When the Lights Went Out

There I was on Saturday, fresh from the shower and looking forward to a day of recreation. Then the lights went out. And it wasn’t just the lights. The house was silent. No chugging fridge or whirring SkyPlus box. Nothing. And, judging by the twitching curtains down the road, the rest of the street was in the same boat.
It turned out that Pylons-R-Us, or whoever controls our electricity supplies these days, had decided to switch off the power without so much as a by your leave, a card through the letterbox or a polite knock on the door. This was not particularly helpful, especially to the neighbour who had been enjoying a leisurely shower when the deed was done.
Meanwhile, I had my own mini crisis because, towel wrapped around my head, I had been about to blow-dry my hair. OK, to most people having soaking wet hair might not rate very high on the scale of human suffering, but if you’d ever been unfortunate enough to see my hair without the aid of volumising blow-drying and ceramic straighteners, you’d think otherwise.
And, the thing is, until all the power goes out, you don’t realise just how hamstrung you are without electricity. And I don’t just mean the discovery that nowhere in the house do we have a mirror placed near any natural light source, hampering my attempts to put in emergency Velcro-rollers. You soon discover it’s very near impossible to do anything in a modern house without the aid of electricity.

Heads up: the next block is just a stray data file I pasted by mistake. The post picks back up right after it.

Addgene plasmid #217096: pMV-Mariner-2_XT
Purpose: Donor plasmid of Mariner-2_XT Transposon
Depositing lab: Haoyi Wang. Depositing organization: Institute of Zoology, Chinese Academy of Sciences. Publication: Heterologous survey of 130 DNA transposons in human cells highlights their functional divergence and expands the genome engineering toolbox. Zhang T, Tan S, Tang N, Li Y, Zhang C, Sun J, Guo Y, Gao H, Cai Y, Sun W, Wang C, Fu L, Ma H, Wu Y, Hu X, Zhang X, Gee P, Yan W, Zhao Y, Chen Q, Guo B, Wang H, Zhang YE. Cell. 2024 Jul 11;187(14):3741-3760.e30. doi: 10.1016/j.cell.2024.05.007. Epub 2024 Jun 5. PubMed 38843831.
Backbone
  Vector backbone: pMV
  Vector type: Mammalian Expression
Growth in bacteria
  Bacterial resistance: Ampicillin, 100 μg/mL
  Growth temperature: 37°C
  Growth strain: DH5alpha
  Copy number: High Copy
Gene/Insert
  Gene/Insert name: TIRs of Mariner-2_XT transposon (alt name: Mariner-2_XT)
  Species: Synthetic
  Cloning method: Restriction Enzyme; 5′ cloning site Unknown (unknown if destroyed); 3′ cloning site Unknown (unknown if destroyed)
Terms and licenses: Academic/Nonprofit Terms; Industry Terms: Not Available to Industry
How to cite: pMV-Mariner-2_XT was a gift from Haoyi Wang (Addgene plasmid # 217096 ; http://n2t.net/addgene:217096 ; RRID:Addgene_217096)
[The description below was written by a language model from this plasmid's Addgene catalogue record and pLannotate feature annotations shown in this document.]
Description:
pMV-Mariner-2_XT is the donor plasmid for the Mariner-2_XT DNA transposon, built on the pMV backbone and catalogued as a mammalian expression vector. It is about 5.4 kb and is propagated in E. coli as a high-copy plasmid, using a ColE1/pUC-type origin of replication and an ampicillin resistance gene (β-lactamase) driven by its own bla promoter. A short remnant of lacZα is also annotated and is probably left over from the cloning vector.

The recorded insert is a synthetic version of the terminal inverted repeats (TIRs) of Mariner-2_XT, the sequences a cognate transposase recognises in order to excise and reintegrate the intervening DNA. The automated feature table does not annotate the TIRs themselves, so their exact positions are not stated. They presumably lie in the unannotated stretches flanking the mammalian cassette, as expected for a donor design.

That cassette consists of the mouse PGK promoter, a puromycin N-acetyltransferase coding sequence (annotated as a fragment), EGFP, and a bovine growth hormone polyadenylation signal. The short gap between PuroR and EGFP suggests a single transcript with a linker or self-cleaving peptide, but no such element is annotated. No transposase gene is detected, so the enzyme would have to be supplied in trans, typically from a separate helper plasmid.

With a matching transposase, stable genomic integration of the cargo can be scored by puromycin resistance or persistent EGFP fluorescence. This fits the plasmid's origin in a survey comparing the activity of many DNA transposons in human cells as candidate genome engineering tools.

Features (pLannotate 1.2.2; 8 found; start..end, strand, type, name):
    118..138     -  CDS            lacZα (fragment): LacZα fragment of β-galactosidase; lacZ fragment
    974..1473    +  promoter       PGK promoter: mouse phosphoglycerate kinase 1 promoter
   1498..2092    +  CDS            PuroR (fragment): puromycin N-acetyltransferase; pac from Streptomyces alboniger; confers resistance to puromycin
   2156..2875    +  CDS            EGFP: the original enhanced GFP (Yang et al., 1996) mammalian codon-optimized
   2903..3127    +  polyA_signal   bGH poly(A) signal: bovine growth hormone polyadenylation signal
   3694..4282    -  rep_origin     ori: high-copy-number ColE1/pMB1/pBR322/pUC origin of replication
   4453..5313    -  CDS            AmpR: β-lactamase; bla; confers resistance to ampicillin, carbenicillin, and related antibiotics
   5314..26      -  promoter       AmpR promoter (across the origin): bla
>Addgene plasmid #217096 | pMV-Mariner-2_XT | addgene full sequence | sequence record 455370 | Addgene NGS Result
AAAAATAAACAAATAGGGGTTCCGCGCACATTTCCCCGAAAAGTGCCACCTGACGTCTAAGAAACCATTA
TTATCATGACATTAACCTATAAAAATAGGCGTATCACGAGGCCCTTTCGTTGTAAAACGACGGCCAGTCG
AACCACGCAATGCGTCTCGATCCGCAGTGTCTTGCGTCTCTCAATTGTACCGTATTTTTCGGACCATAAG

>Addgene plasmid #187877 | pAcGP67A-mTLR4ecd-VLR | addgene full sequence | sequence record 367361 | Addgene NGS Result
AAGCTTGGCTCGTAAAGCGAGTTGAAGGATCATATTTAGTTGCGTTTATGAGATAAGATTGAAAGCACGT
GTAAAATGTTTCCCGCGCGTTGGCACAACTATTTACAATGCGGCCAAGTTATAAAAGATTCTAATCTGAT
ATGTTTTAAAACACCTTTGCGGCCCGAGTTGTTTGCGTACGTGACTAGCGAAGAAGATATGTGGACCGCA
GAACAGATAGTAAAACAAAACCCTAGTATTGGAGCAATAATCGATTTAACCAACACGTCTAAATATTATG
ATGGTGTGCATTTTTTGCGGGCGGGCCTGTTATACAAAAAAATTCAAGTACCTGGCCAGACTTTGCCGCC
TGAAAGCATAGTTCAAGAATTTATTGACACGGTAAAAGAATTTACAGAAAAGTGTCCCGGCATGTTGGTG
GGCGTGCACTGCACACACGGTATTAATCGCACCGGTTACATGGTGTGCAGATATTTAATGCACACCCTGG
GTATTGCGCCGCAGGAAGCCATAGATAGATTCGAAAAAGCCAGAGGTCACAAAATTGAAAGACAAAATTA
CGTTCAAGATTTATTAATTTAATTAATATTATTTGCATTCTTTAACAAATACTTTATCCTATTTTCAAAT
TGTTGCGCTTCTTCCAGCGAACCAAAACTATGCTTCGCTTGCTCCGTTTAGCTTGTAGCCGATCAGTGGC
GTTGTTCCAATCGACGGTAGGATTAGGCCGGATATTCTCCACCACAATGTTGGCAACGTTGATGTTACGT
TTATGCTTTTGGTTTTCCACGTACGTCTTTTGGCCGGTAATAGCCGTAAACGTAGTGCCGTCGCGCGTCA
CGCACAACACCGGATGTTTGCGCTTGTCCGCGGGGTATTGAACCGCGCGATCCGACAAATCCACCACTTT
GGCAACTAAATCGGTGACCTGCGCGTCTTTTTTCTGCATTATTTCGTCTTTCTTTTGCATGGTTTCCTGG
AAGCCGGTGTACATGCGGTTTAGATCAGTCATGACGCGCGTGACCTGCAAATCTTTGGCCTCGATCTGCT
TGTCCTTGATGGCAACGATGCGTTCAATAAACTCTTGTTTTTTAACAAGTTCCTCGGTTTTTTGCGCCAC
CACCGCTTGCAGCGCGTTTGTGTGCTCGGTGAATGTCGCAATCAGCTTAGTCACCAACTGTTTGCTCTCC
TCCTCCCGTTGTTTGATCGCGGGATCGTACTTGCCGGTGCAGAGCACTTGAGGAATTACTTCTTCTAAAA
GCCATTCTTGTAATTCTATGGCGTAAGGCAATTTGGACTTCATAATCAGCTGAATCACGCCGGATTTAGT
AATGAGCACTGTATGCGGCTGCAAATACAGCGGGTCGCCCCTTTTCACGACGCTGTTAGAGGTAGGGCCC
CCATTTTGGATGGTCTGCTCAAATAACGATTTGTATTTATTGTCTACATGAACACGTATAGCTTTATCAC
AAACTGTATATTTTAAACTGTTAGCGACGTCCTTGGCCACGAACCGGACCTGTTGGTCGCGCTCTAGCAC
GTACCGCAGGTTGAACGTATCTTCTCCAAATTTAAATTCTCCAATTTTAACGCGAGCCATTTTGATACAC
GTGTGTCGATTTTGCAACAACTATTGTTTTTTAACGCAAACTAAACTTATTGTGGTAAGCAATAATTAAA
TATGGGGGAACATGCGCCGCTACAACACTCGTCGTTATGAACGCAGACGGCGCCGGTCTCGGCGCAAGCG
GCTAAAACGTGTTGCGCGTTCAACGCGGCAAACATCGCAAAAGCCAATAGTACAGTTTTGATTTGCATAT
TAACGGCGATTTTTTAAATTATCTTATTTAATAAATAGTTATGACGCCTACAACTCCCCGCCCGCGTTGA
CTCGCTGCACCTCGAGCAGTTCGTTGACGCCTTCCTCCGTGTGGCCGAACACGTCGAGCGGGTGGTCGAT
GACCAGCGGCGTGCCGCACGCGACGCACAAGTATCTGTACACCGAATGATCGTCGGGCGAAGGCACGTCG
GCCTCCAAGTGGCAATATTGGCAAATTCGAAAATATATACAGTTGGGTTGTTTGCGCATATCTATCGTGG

Now I’ve experienced plenty of power cuts. Back in the 1970s, when I was very little, power cuts were a regular occurrence. In fact, thanks to a long and drawn-out power worker’s dispute, we had regular, even scheduled, power cuts. You’d look in that day’s paper to find out at what time, and for how long, yours would be. And then you just got on with it.
You lit a few candles and played Ludo – it really wasn’t that much of a hardship and was quite an adventure for a toddler. But we’ve come a long way since then and we rely on electricity for practically everything. Back in the 70s, you might have only had heating on one floor but it was a gas fire lit by a match and unaffected by power cuts.
So, on a Saturday morning in the 21st Century, not only do we find ourselves with no lighting and – heaven help us – no television, we also have no heating. There’s no chance of a cheering cuppa because we have no way to boil a kettle. Even the hob needs electricity to light. Although the laptop is charged, there is little point in switching it on; no power means no Internet. And with every minute that passes, you can just hear your frozen food thawing out.
As it turned out, the power was out for less than an hour so I didn’t have to break out the Trevor Bayliss wind-up radio/torch/beacon/siren combination we had bought “in case of emergencies”. Quite what this emergency might be I’m not sure – perhaps an 8.3 earthquake hitting Mickleover? But, with the first-aid box, tins of soup and bottles of water stashed in the pantry, it constitutes our emergency kit as suggested by that government booklet sent out a couple of years ago. Of course it didn’t suggest just how we are supposed to heat said soup. But then I am beginning to suspect that the real point of the leaflet was to give us something to do rather than actually help us.
What I really needed on Saturday was a leaflet entitled: “20 Ways To Style Your Hair When the Power’s Off.” Or, better still, a wind-up blow-dryer.
I might just drop Mr Bayliss a line about that one.